Buying a used car can be a very nerve-wracking experience.. Nobody wants to drive a lemon off the lot. But there are steps you can take to turn the used-car buying experience into a glass of sweet lemonade.
The key is to equip yourself with some knowledge about your rights as a consumer, and about the vehicles you’re thinking of purchasing. You want to be able to make an informed decision, not an impulsive, emotional choice that could come back to haunt you.
All too often used car shoppers get caught up in finding their favorite colors, or just the right sound system. Those are good things to think about, but don’t overlook concealed evidence of an accident, evidence of engine or transmission problems, or odometer tampering.
1. Make a List of Potential Used Vehicles: Read reviews of different, types of vehicles you’re looking for, including reliability histories, such as a sedans or crossover SUVs. Consider several brands, and try to narrow the list to you top three choices. If you’re looking at vehicles that are less than 5 years old, consider the factory Certified Pre-Owned (CPO) options. These cars undergo rigorous inspection, and usually come with a healthy warranty backed by the manufacturer.
2. Compare Prices: Prices will vary based on where you live. Be sure to use online resources to get the latest market value. Sites like Edmunds will show the average price paid for a car in your area.
3. Check the Vehicle History Report: Unless you’re buying a car from a trusted friend or family member, obtain a vehicle history report. The two main services are Carfax and AutoCheck. These reports will show mileage and service reports, accident history if any, and could reveal problems like a “salvage title”.
4. Contact the Seller: For a private party sale, call the seller and ask a few questions about why they’re selling it and if there are any major problems. For a dealer, make sure the car is still on the lot before you venture out.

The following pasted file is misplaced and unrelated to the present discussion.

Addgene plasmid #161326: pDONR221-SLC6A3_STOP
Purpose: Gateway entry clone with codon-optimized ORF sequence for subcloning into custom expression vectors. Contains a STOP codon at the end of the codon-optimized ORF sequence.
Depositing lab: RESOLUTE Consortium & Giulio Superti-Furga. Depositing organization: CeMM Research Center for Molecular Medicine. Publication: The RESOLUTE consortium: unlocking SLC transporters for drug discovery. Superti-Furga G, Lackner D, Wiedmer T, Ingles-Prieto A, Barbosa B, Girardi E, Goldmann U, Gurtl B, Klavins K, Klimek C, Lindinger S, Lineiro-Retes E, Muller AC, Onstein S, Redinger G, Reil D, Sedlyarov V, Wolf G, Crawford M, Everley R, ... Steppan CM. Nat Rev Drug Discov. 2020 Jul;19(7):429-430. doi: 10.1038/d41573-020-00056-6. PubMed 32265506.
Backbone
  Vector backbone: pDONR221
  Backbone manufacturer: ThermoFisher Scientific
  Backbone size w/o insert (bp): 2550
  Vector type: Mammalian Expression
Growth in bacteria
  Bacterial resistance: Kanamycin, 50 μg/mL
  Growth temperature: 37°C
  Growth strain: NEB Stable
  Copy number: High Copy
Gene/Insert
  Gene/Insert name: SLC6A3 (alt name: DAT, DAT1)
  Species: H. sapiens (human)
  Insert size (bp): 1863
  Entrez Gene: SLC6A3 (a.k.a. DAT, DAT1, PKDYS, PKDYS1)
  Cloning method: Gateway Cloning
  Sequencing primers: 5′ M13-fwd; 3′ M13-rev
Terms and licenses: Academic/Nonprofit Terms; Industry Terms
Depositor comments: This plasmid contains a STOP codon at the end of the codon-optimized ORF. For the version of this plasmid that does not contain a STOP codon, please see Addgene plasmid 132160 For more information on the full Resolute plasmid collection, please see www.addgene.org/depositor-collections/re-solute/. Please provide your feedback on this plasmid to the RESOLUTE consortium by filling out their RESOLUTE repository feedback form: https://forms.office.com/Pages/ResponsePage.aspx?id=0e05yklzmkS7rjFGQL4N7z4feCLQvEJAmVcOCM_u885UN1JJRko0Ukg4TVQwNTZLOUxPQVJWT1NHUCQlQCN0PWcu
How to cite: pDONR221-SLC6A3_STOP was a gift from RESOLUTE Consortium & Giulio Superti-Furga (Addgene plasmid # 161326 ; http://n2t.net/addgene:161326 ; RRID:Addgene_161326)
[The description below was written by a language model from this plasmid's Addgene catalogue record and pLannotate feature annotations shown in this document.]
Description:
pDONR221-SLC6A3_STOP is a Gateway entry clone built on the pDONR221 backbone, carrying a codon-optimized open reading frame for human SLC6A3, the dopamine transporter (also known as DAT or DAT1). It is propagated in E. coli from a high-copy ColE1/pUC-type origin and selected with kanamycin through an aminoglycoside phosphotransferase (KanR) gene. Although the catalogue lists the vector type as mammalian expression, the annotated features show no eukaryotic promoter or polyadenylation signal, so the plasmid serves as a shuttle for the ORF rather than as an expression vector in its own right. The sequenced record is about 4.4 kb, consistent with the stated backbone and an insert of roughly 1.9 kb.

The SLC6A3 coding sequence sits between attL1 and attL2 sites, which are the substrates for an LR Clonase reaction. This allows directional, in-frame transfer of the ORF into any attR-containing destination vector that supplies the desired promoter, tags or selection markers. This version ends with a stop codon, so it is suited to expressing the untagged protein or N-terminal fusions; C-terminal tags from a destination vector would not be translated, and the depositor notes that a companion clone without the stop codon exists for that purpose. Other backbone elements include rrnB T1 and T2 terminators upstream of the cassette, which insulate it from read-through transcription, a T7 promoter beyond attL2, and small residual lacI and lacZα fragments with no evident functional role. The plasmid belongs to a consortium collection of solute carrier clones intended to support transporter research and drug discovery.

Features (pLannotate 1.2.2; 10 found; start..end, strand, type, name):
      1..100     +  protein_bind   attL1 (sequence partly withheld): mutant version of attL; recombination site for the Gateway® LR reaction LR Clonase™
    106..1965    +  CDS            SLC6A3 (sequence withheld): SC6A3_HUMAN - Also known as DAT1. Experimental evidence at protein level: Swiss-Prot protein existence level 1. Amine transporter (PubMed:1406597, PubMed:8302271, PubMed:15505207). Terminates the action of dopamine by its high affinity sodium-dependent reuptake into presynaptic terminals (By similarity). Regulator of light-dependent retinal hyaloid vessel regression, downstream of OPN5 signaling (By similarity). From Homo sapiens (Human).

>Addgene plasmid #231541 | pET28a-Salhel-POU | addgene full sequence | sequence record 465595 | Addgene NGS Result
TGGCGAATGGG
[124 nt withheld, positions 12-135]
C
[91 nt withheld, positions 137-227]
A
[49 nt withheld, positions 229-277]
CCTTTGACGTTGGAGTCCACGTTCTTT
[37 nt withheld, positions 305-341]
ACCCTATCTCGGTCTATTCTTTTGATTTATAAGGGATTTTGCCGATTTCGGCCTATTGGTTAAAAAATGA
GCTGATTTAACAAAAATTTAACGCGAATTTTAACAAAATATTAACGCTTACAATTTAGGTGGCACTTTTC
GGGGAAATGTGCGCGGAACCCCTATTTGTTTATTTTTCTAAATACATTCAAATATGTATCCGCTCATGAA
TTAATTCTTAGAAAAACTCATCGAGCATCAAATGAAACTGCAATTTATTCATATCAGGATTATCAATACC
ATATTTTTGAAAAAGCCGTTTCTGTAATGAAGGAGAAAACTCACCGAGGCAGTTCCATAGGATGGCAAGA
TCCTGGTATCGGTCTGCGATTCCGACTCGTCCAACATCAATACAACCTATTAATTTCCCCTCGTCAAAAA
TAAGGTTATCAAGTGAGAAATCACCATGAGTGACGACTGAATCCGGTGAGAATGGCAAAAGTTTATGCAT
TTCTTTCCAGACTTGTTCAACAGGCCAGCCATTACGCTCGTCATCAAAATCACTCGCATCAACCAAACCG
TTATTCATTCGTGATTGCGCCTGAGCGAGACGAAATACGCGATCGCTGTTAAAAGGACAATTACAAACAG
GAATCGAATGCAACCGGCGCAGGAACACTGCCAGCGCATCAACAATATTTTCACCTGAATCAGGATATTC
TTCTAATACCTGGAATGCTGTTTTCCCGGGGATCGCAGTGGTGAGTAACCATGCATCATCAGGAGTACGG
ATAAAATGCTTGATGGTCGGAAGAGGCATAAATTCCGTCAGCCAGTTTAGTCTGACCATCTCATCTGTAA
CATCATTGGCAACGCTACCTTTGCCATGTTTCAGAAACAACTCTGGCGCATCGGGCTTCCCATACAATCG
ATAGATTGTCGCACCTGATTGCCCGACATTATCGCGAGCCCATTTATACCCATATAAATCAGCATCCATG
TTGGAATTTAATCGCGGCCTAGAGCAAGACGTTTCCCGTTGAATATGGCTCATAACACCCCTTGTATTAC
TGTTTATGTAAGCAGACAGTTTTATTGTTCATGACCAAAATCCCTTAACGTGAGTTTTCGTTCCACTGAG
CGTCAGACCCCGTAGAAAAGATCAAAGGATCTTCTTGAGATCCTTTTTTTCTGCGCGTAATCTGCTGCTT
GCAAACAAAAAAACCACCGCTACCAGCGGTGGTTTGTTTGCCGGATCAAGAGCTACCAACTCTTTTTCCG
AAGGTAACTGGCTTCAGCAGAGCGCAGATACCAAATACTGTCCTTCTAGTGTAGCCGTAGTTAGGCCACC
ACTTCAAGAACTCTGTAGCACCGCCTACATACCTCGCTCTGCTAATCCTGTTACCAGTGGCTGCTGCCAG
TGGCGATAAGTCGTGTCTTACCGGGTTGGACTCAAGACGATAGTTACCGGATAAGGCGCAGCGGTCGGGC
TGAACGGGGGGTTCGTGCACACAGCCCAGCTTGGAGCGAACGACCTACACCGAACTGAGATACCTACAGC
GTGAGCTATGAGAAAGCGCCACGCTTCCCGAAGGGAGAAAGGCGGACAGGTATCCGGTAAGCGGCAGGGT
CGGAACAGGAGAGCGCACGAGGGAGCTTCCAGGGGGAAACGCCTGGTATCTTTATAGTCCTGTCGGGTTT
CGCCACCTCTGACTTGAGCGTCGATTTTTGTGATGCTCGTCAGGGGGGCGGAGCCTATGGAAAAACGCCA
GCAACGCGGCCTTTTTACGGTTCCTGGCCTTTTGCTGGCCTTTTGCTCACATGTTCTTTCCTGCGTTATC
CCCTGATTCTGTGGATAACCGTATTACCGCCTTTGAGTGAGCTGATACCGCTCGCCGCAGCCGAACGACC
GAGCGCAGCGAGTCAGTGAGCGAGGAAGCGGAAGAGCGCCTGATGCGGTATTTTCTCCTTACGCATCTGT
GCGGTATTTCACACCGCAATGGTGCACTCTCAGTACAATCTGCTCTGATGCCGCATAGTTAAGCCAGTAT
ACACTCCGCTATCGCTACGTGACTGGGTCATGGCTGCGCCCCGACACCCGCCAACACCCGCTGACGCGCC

5. Test Drive the Car: Using your senses will tell you a lot about the vehicle. Touch both the interior and exterior of the vehicle. Does the air conditioning and heater work? Try the car out; make sure it fits you and the people who will be riding with you. Look for signs of rust, or leaks of oil or other fluids, dents, scratches, tears in the seats or carpet. Listen for squeaks, rattles, rough idle, or brake noises. Sniff for signs of leaking antifreeze or oil, or water damage in the interior and trunk. Don’t taste anything, though.
6. Have the Vehicle Inspected: Work with a local trusted technician for an inspection. They may have had experiences with that particular model that could be very informative. An inspection may run $100 or so, but it could save you from a lot more down the road if you’re making a bad decision. Most private party sellers and dealers will allow you to take the car for a few hours. CPO cars have already been thoroughly inspected, so it may not be necessary in that case.
CAUTION: It’s a huge red flag if the seller won’t let you take the car for an inspection. It’s OK to walk away in that case. There are plenty of used cars available.
7. Get the Paperwork Done: A dealership will handle this for you, ensuring you leave with the temporary registration and tag. You’ll likely pay a documentation fee to cover their work. They may offer you an extended warranty, fabric or paint protection or other add-ons.
For a private transaction, make sure the seller has the title in hand, or can work with their lender if they still owe money on the car. Rules vary state by state, so check with your local department of motor vehicles to make sure you have what you need to transfer ownership with a minimum of hassles.
Once you have your new vehicle, now it’s time to start thinking about preventive maintenance. Work with your local trusted auto shop to keep your new vehicle running for many miles to come.